I don’t know about you, but once the candles are blown out, the leftovers are safely in the fridge, and I have changed into sweat pants (the expandable type), I tend to experience a little Thanksgiving let-down. My belly is full, but often my soul is not. I become a little melancholy and wonder, “Is that all there is?”
Or at least, I used to. Now I have no excuse for having a less than fulfilling Thanksgiving or any holiday or major event for that matter. The reason for the shift is because I wrote a book, titled Life Talks: A Guide to Bringing Back Conversation, that addresses the need we all have to connect in a meaningful way with others, especially our family and friends.
Life Talks is divided into chapters, each devoted to a major life event: anniversary, graduation, family reunion, baby shower, birthday and more. In each chapter, I describe how to use questions and activities to bring about the conversation and connection we all long for. These are not hypothetical questions and activities, but ones that I have used with my family, friends and colleagues.
If you don’t know where to start in terms of creating new traditions and building memories, you are not alone. I find that many people are a little reticent to tackle a full-blown “team builder” with unsuspecting family members and friends.
My answer is, start with Thanksgiving. As I state in Life Talks, “if you are wondering how you are going to introduce conversation-starters to your friends and family members because you fear the reaction you might get, then Thanksgiving is the perfect holiday in which to begin. There is, after all, a directive implicit in the word Thanksgiving: Give Thanks.”
Here is how you can start this new tradition. Call people to dinner, and as you do, explain that you are initiating a new tradition. Have everyone gather around the table and ask them to hold hands (optional) while each person shares at least one thing that they are thankful for. Even the youngest members should be encouraged to participate; they may need a little prompting, but you will be surprised by what they may say.
If that feels too basic or your family already participates in gratitude sharing, I suggest you try another activity (which is also included in the book) and is one that my mother started years ago. She would make place cards for the table with each of our names on them, and asked the grandkids to randomly place them around the table. When you sat in your assigned seat, my mother would direct us to look inside the folded place card, where we would find a question that we had to answer sometime before the meal concluded. Her questions tended to be whimsical and fun and included ones such as “If you could meet a famous person…,” “If you had unlimited money…,” or, “If you could create any kind of theme park…”
A variation of this theme is to select questions from the Life Talks Thanksgiving chapter (see the activities section above) or from another chapter of the book. Examples from the Family Reunion chapter: “What superhero do you most identify with?” and “What are three things this group would be surprised to learn about you?” From the Long Car Rides chapter: “What is one thing you appreciate about the family?” and “ What is something you are really good at doing?”
Print the questions out and place them in a basket, bag or hat. As family members arrive, have them pick a question from the “grab bag” and explain that they will need to answer the question during dinner. By distributing the questions early, you provide the folks who are more introverted a chance to think about their response ahead of time. You can also allow trading to occur, so if someone is absolutely puzzled by the question they get, they can swap it with someone else.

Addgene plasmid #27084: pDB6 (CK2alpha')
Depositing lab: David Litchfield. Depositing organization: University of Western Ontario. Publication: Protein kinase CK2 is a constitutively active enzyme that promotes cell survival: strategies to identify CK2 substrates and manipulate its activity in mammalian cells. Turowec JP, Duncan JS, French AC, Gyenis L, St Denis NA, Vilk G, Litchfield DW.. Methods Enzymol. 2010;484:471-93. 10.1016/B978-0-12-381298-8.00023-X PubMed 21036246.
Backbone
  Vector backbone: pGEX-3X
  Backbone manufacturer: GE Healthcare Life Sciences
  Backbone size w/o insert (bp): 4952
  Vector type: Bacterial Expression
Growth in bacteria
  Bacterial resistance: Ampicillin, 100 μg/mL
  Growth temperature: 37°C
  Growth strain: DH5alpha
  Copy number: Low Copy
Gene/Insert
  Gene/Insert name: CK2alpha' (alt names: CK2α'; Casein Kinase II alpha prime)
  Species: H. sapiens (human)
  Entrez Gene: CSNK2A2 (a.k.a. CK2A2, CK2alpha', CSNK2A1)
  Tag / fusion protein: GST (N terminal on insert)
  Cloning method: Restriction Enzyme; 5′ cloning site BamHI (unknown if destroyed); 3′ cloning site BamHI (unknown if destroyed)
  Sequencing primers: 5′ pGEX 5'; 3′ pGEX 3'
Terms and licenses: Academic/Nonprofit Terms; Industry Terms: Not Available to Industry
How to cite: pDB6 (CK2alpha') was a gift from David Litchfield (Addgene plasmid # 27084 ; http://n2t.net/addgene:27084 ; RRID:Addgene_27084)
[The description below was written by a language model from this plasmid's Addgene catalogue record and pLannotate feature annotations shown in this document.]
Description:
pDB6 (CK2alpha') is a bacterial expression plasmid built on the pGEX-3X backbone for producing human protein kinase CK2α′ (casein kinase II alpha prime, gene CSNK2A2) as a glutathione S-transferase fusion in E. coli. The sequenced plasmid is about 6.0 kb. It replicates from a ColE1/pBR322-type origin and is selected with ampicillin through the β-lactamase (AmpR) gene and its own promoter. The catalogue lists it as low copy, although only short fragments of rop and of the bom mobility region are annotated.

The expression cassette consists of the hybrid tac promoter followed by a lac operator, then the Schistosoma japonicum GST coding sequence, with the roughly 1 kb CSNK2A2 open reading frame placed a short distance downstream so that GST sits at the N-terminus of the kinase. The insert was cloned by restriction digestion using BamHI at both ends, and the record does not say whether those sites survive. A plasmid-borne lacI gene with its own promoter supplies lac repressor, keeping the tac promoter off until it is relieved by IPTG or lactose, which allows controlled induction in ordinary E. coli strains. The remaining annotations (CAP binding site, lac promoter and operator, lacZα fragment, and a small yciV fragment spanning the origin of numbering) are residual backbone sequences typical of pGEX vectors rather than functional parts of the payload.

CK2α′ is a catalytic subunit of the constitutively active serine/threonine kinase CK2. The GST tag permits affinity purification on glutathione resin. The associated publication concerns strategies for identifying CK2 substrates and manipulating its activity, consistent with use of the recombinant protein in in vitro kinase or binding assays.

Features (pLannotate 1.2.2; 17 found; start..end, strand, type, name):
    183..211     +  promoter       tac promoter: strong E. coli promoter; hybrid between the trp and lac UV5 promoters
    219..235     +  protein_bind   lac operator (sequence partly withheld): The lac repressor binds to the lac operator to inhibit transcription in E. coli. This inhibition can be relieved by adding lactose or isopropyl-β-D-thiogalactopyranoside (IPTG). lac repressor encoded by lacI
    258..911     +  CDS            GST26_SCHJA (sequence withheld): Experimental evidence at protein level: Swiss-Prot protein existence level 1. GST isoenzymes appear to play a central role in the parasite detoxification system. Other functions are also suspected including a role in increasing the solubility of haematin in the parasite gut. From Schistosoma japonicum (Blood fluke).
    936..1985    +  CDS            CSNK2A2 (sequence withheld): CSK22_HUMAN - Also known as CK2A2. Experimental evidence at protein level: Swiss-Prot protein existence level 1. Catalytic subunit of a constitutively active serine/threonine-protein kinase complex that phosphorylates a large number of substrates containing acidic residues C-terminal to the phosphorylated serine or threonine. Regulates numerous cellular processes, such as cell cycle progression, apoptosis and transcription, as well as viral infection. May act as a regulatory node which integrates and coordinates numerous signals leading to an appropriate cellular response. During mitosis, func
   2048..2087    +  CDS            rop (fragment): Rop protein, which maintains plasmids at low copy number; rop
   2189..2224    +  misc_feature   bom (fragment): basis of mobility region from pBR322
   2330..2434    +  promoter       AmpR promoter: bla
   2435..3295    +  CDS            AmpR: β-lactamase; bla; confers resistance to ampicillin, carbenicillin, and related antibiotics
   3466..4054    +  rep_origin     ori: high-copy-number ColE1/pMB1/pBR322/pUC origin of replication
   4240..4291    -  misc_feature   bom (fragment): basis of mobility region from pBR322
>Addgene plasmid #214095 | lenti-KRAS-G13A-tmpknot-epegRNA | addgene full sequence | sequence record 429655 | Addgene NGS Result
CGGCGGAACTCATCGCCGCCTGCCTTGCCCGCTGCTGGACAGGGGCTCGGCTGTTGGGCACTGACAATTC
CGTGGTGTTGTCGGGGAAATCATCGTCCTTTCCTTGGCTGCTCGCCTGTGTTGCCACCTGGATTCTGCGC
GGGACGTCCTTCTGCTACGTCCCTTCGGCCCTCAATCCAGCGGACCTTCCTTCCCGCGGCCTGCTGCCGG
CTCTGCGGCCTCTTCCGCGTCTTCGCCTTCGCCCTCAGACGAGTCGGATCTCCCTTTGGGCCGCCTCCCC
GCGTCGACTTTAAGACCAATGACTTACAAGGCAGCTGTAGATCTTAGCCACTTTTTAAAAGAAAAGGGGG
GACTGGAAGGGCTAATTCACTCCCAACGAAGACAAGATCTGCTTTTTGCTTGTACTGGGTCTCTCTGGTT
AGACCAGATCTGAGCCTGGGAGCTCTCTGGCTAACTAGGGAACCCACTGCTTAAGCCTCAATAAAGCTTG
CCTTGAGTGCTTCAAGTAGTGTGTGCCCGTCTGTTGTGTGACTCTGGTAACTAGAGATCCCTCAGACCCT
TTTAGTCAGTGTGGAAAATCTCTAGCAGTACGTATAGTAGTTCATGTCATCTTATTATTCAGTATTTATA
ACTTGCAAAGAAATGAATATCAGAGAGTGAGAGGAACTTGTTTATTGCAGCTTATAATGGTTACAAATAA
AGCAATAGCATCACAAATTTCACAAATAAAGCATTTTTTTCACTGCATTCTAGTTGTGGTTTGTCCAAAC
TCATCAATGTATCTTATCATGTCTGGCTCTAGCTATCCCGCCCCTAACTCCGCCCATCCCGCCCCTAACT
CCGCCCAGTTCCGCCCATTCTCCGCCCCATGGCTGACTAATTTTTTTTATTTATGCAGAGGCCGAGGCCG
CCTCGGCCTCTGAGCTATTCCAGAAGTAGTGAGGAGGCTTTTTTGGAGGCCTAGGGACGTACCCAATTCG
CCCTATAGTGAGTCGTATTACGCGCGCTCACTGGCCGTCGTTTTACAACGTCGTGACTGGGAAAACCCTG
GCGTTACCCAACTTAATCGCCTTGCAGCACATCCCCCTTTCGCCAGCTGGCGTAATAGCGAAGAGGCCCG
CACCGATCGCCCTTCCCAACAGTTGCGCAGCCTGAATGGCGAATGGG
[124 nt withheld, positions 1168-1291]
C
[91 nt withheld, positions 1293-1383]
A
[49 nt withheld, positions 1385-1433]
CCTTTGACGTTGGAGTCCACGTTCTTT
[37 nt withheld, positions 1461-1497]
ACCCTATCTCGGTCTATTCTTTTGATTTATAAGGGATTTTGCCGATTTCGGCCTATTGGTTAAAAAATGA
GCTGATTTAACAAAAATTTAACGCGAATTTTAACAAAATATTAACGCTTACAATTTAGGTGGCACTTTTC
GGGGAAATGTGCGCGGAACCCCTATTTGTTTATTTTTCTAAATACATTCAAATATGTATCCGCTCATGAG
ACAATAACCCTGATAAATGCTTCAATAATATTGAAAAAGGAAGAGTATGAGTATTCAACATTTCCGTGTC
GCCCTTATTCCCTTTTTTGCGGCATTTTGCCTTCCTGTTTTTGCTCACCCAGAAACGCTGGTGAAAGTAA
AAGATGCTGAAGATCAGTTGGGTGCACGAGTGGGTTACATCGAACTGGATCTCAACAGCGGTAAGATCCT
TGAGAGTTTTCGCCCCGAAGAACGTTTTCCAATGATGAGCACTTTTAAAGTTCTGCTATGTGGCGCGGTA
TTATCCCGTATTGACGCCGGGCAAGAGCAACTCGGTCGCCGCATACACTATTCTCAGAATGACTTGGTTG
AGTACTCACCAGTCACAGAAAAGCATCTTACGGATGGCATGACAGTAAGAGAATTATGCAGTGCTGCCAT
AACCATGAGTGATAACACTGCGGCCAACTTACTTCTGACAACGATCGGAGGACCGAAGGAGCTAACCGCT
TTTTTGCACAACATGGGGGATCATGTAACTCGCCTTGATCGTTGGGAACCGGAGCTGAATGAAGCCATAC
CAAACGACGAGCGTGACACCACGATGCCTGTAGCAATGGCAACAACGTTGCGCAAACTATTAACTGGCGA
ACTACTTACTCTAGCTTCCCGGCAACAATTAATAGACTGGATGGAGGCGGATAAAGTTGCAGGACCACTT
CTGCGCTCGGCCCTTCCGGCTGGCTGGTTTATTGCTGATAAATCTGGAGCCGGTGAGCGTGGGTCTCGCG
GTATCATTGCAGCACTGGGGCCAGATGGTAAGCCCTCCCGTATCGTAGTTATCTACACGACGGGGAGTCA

What is great about the use of questions is that there is an unlimited supply of them (if you run out of ideas, ask others for ideas) and no minimum number is required to participate. Whether you are a small family of two or a large one, the benefit is the same: creating opportunities to really connect in both fun and meaningful ways.
I wrote Life Talks so that none of us has to experience another holiday or major life event where we leave the table feeling empty. Happy Holidays!
Activity: Thanksgiving Questions
If you could spend a day with a famous person, who would it be and what questions would you ask them?
You have an appointment with the Long Island Medium and you have the opportunity to talk with a friend or family member who has passed over. Who would you choose to talk to and what would you ask them?
Which event in history would you have liked to have been present at and why?
What is one thing that no one here knows about you?
Which event in the future would you like to be present at and why?
What is one talent you possess that you would not want to live without?
What continues to surprise you about life?
What continues to surprise you about yourself?
You have been given unlimited resources to create a business, what would it be?
You have been given one million dollars and the directive to donate it to worthy causes that don’t benefit you or your family. How would you spend the money?
If you could create a form of transportation not yet developed, what would it be?
If you had the ability to solve a significant conflict in the world or cure a major disease, what would you solve or cure?
What talent do you currently possess but have not fully developed?
What five things remain in your bucket list?
Author Peggy Jennings-Severe is available for book signings and presentations. Life Talks: A Guide to Bringing Back Conversation can be purchased in Chico at Lyon Books and at the CSU, Chico and Butte College bookstores, as well as online at Amazon.com.
Listen to a special interview with Peggy, airing on Nancy’s Bookshelf radio show Friday, November 15 at Northstate Public Radio, KCHO 91.7 FM (Chico) and KPFR 88.9 FM (Redding). Call (530) 898-5896 for air times.